The colony of New France began with settlements in the St. Lawrence valley in present-day Quebec, then spread to the Upper Midwest, including Illinois. As a French colony, New France was administratively unified. As a region, however, it was far from demographically and culturally homogenous. New France was inhabited by a large number of different Amerindian groups, who interacted with the French missionaries, traders, and settlers in varying ways. It was a world in which, to quote historian Richard White, “the older worlds of the [Amerindian groups] and of various Europeans overlapped, and their mixture created new systems of meaning and exchange.”
The French drew the first maps of the Upper Midwest, and, as cartographic historian David Buisseret notes in Mapping the French Empire in North America, looking at these documents leads ot reflection upon their role in the imperial venture: “The very innovativeness and excellence of French cartographers seemed to give them a sort of claim to the lands that they delineated… . The maps stand as powerful testimony to the extent of French ambitions.” Tracing the production of French maps, both in manuscripts and in print, allows us to follow the progress of French “discovery” and settlement of the American heartland, and of Indian-French encounters.
For example, the first recorded passage through the Chicago area was made by Marquette and Joliet in 1673, when they discovered the portage between the Chicago River and the DesPlaines River, the shortest on between the Atlantic watershed and the Gulf. Numerous French traders, missionaries, and soldiers used this portage and passed through the surrounding area where they came into contact with Amerindians and—eventually—created a whole new ethnic group, the Métis.
This symposium, in drawing together scholars of French colonial history, cartography, and Amerindian history, provided an opportunity for professors, graduate students, and the general public to familiarize themselves with the colonial culture that has left so many traces in the Midwest.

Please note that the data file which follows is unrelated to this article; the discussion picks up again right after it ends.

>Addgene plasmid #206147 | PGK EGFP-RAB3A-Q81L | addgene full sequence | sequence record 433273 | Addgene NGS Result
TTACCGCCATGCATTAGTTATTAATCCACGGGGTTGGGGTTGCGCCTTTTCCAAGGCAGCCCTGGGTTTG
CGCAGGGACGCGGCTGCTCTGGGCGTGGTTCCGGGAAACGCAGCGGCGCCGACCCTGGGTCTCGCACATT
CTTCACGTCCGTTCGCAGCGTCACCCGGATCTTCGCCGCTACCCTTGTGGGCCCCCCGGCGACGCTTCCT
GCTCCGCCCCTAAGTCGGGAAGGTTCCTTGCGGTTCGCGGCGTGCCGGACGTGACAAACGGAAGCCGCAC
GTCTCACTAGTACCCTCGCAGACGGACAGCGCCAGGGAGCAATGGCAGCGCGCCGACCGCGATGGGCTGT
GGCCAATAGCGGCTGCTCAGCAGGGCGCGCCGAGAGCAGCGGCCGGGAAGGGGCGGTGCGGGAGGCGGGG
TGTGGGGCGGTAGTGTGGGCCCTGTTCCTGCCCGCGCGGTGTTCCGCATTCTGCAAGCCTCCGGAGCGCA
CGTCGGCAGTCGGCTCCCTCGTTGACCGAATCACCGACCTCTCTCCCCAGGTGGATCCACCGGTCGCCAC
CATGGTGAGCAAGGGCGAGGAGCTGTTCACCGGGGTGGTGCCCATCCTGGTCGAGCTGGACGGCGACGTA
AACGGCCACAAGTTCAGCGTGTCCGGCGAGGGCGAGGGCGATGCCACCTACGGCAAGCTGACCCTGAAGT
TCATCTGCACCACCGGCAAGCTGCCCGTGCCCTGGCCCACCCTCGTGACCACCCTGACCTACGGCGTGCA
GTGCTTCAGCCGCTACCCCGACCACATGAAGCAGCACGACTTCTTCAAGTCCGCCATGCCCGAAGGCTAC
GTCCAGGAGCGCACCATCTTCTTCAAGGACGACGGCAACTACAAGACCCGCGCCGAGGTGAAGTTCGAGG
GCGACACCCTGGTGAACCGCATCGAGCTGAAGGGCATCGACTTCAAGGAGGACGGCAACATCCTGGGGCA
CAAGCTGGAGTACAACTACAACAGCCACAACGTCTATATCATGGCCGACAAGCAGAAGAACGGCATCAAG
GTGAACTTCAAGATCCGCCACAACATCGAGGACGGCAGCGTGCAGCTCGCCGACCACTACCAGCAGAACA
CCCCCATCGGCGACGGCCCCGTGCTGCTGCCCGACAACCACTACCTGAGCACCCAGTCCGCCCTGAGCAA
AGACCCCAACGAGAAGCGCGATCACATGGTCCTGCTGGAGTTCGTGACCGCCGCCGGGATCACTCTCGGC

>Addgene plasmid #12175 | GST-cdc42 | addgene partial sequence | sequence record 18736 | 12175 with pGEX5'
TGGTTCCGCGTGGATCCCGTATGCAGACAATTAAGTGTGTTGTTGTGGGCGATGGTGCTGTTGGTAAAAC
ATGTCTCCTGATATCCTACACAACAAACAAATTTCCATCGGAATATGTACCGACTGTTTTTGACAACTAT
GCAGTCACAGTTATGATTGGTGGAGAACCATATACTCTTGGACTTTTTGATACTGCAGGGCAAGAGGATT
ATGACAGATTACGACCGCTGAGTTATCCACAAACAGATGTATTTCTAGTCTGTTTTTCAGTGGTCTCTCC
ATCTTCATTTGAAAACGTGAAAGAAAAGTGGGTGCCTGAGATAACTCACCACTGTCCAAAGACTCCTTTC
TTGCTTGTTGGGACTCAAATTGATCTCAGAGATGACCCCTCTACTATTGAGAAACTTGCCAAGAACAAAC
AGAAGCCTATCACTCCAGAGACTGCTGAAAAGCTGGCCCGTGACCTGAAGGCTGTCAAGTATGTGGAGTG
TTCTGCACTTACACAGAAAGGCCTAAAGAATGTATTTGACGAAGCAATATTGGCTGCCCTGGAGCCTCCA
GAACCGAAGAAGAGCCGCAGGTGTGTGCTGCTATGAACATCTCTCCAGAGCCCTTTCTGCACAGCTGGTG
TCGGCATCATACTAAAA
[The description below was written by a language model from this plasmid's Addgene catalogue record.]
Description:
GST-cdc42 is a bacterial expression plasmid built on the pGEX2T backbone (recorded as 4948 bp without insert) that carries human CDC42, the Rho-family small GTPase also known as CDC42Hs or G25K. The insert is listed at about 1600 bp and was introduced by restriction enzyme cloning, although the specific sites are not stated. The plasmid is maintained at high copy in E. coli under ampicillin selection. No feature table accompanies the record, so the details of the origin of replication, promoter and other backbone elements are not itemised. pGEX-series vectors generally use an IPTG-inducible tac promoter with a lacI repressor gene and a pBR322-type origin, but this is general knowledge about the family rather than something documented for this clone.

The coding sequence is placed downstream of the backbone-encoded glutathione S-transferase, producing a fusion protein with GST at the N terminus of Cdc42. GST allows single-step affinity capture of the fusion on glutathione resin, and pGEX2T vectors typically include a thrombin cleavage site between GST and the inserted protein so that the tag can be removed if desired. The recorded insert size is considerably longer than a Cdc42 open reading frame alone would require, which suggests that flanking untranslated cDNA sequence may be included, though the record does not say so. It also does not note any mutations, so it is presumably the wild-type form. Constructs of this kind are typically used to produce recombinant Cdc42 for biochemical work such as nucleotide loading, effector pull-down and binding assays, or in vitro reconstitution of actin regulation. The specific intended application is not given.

This symposium was made possible in part by grants from the Illinois Humanities Council, the National Endowment for the Humanities, and the Illinois General Assembly. Additional support was provided try the Ministère des Rélations Internationales de Québec, the Délégation de Québec à Chicago, and the Alliance Française de Chicago. Organized by the Newberry Center for Renaissance Studies, the D’Arcy McNickle Center for American Indian History, the Hermon Dunlap Smith Center for the History of Cartography, and the Center for Public Programs.
Thursday, February 22
Lecture at the Alliance Française
French Mapping of the Old Upper Midwest
David Buisseret, University of Texas at Arlington (now emeritus)
Friday, February 23
Workshop at the Newberry Library
Huron-Wendat: The Heritage of the Circle
Leader: Georges Sioui (Huron-Wendat), Institute for Indigenous Government, Vancouver
Documentary and Discussion at the Alliance Française
Kanata: Legacy of the Children of Aetaentsic, directed by Rene Sioui-Labelle (1998)
Saturday, February 24
Lectures at the Alliance Française
Copper Kettles, Glass Beads, and Other Trinkets: What the French Brought with Them
Laurier Turgeon, Universite Laval, Québec City
“Fait-toi Huron?” [Become Huron]: Americanizing America
Georges Sioui (Huron-Wendat), Institute for Indigenous Government, Vancouver (now at University of Ottawa)
Workshops at the Newberry Library
Sources for the Study of French Amerindian Contacts in the Old Upper Midwest
Leader: Laurier Turgeon, Universite Laval, Québec City
Cartographic Evidence Concerning French and Indian Contacts in the Old Upper Midwest
Leader: David Buisseret, University of Texas at Arlington (now emeritus)
Learn more about Center for Renaissance Studies programs.